Julia Roberts: Pretty woman to Wonder mum
Actress Julia Roberts' three children inspire her to take on new film
Julia Roberts is in a very good mood.
Maybe it is because she turned 50 a few days before our interview early last month and no one can tell.
"I celebrated with my family and I feel great. I felt great last year and I am pretty sure I will feel really good next year. Nobody got too excited when I was 47," Roberts said with a laugh.
The US actress - who has 13-year-old boy-girl twins and a 10-year-old boy with her husband, US cameraman Daniel Moder - is slender and blonde, with those endless legs in black pants topped by a printed black and white blouse and the million-dollar smile that made her a movie star in full display.
We are at The Langham hotel in London to talk about her new film Wonder, which opens here on Dec 14.
Based on a 2012 bestselling book of the same name by R.J. Palacio, the film sees Roberts playing the mother of Auggie Pullman (Jacob Tremblay), a 10-year-old with a rare facial deformity because of a genetic condition.
A very bright child who hides behind a space helmet, the boy has been home-schooled, but his parents - Owen Wilson plays the father - decide to send him to middle school.
The film follows his challenges and those of his parents and sister as he takes this huge step to integrate with a not-always-kind world.
It is a small wonder in itself, resonating with audiences in a big way by so far grossing US$102 million (S$137 million) worldwide on a US$20 million budget.
What attracted you to the role?
My God, did this book move me. I read it myself and then with my family. It really did attach itself to me in an incredible way.
My kids were sort of the driving force behind it. One of them said: "Do you think they will make this into a movie?" I said: "Oh, I am sure they will."
And then my wheels started turning. Will they? Have they? I called my agent and said: "Will it be made into a movie? Because I would just like to put my name into the hat for the mum."
Fortunately for me, it had not gone far enough that they had already cast the parts, and so I was lucky enough to get on board.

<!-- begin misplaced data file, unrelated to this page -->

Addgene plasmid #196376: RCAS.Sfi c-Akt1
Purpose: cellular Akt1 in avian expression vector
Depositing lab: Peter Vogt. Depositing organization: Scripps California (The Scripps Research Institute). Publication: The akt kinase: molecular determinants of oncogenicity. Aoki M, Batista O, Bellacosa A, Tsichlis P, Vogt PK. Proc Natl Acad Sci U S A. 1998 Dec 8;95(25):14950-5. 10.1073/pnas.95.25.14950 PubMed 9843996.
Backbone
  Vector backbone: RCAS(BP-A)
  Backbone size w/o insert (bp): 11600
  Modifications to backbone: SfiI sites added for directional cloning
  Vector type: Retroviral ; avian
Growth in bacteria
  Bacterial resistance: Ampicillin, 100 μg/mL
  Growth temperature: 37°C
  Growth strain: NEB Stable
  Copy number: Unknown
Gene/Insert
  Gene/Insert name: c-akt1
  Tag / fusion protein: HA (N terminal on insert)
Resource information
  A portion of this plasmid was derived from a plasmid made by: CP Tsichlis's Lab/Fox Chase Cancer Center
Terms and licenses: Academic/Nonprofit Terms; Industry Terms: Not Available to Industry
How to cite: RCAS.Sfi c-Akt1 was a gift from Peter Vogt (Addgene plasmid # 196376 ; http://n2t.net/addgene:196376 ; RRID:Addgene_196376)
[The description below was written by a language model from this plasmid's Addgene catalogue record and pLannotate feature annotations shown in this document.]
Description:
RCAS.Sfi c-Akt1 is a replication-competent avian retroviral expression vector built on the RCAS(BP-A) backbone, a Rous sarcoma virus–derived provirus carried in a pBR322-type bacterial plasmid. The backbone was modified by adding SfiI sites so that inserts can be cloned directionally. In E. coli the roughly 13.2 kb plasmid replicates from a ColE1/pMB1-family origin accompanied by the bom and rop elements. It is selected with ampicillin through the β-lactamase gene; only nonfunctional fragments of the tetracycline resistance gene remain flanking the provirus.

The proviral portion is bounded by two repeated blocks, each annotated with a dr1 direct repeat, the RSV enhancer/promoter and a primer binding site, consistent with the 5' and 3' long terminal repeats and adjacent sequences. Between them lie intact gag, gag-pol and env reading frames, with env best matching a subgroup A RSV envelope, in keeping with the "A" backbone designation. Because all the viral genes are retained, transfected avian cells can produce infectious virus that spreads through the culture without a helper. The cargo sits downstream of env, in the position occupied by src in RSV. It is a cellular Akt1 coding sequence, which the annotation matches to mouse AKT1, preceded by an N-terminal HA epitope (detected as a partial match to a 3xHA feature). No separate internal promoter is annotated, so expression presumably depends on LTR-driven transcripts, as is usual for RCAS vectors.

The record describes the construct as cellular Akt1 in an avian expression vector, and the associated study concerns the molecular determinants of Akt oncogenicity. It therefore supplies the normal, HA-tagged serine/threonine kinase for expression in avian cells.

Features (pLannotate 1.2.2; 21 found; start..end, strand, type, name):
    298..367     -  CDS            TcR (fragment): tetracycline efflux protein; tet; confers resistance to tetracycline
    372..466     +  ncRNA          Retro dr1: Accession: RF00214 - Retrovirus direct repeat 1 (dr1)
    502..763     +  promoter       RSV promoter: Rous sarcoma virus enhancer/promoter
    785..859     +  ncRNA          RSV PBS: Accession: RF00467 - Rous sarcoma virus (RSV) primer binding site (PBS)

Did being a mother affect the way you played the role?
Obviously, once you are a mum, there are things you could never imagine before you have children. Just the subtleties of the change inside of you, knowing that so intimately now for almost 13 years.
Owen said it was so interesting to him, the scene with Jacob and myself when he says: "Why am I ugly?"
He said he thought it was so interesting that instead of speaking to him in this very sweet and gentle voice of "oh no, you are not ugly", that I took this very stern voice. I had not even really noticed it... it was just my reflexive, maternal idea of that conversation.
Maybe 15 years ago, I would have said: "Oh, my little baby, it is okay." But now, that is just not how I approach being a mother.
What did you learn from your parents about self-confidence? And how do you teach that to your kids?
Well, I appreciate the fact that you see my idyllic childhood as sweet, deep conversations with my parents about how special I am, and I now pass that onto my children. (Laughs) But I think when I was growing up, it was different. We did not have these deep conversations about feelings and emotions the way that we do now, to the point of exhaustion.
So how was it at home for you?
I would probably talk more to my older sister about problems at school. Maybe my mum as she was cooking dinner, but it would not be the special sit-down time. She had a full-time job and a full house and lots of people to take care of.
Now, we do have the luxury of a family dinner where a lot of things come up, of what people are going through in the day and so we share in that way. I think just to let your kids know that they can talk to you about anything without judgment. They want to just talk and not have it be emotional, I think.
What are the wonders in your life?
I have been spoiled rotten to the core with wonder in my life, with my parents, siblings, husband and children. I think my greatest gift is the gift of being able to see very clearly my place in the world and that is so gratifying and humbling.
It has been almost 30 years since your first movie Mystic Pizza. Can you reflect on your career and say it was everything you expected?
I am the same girl, right? Then and now? Thirty years later, a nicer blouse, I am sure. See, I have graduated from T-shirt to blouse... One cannot really imagine or dream up something for themselves that is quite as fulfilling as I have found my life's work to be. It is just deeply meaningful to me and I love it as much now as I did then. It is just altogether shocking that it has really been 30 years in the blink of an eye that I have been able to do this.
So how do you juggle home life and career?
Within my peer group I see that I am not really a great representative of the struggle, in that I work in a very flexible job and my kids can come to work with me.
I also worked for 18 years before I had kids, so I felt I had earned the right to stay home, and I had that luxury to be able to do that. I am very grateful for that because I have girlfriends calling me from utility closets at work because they are pumping breast milk.
I love being at home. I love cooking breakfast, lunch and dinner. I love doing laundry. And when I feel like I do not want to do laundry anymore, lo and behold, a job, you know?
I know my struggles are unique to me and I do have them certainly, but it is so supremely outweighed by the deliciousness of choice that I have.